Losing by winning: contest and sweepstakes scams

you-win-1143113_1920Did you just win a luxurious vacation in a contest or $500,000 in a sweepstakes? It’s possible–many people dream of being the next big lottery or prizewinner in news. And after all, if it can happen to him or her, why not you?

So of course you’re very excited when someone calls to tell you that you’ve won, but beware: IT IS A PRIZE SCAM!

How do we know? Because of a big red flag: if you have to pay to claim it, it is not a prize.

Imagine you get a phone call from an imposter pretending to be a company representative. He says you’ve won a huge sum of money in sweepstakes or a car in a contest. However, the very next moment he asks you to wire or deposit some money before you can claim ‘YOUR’ prize. This is a scam.

Victims of this scam can suffer devastating consequences. In most scenarios, the targets of these scams are elderly citizens who can easily be intimidated with such news. To protect yourself from becoming the next victim of this fraud, it is important for you to learn how to distinguish between a scam and reality.

We have noticed an increase in contest and sweepstake scam calls. Yes, there are legitimate contest and sweepstakes prizes, but in most cases, these calls are phony.

Recently, people have lost thousands–even millions–of dollars to scammers. Here are some signs to help you avoid being a victim of prize scams:

  • The scammer will ask you to pay: In order to claim the prize, the scammer will ask you pay a fee before handing you the prize money. Keep in mind legitimate contests and sweepstakes don’t ask for any sort of fees or payments in return if you win. Recently, scammers have called these payments ‘processing fees’ or ‘’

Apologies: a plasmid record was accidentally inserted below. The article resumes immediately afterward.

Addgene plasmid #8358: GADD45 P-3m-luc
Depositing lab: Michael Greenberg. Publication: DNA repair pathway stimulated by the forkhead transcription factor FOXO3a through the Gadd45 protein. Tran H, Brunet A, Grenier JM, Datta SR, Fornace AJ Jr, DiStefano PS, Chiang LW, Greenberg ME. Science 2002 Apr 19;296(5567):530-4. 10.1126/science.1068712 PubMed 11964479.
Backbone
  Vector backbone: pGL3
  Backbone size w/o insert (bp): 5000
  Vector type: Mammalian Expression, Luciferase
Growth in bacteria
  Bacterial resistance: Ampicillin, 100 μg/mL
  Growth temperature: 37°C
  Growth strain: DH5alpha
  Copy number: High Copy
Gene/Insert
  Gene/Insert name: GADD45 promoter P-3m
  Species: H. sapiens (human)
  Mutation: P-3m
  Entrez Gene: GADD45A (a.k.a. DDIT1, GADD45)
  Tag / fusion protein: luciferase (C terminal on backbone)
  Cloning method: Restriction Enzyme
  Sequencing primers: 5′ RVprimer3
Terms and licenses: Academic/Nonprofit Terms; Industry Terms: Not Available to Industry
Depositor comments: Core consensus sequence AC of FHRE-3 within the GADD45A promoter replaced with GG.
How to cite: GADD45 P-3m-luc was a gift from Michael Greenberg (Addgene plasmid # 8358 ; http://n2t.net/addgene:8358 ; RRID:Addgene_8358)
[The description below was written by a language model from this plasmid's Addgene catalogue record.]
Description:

• The scammer will ask for your personal information: If a person on the phone tries to ask your personal information which includes checking account number, real name, date of birth, social security number or credit card number, don’t provide them with any detail. You wouldn’t want to win a contest by jeopardizing yourself.
  • The scammer will ask you to ‘wire’ the money: Some scammers ask you to wire a specified amount of money to a well-known company–in the home or foreign country. The wired money is to ‘insure’ your prize, but this is a lie! The catch with wiring money is once it’s successfully sent, you can’t track or recover it. After receiving payment, the scammer will simply take your money and disappear, leaving you waiting for a prize that will never come.
  • The scammer will ask you to deposit a check: A scammer will tell you over the phone that you will receive a check from their side, which you have to deposit in your account. After that, your next task will be to wire a portion of the money back to the scammer. The catch here is the check sent to you is FAKE and you will have to pay the money back to the bank.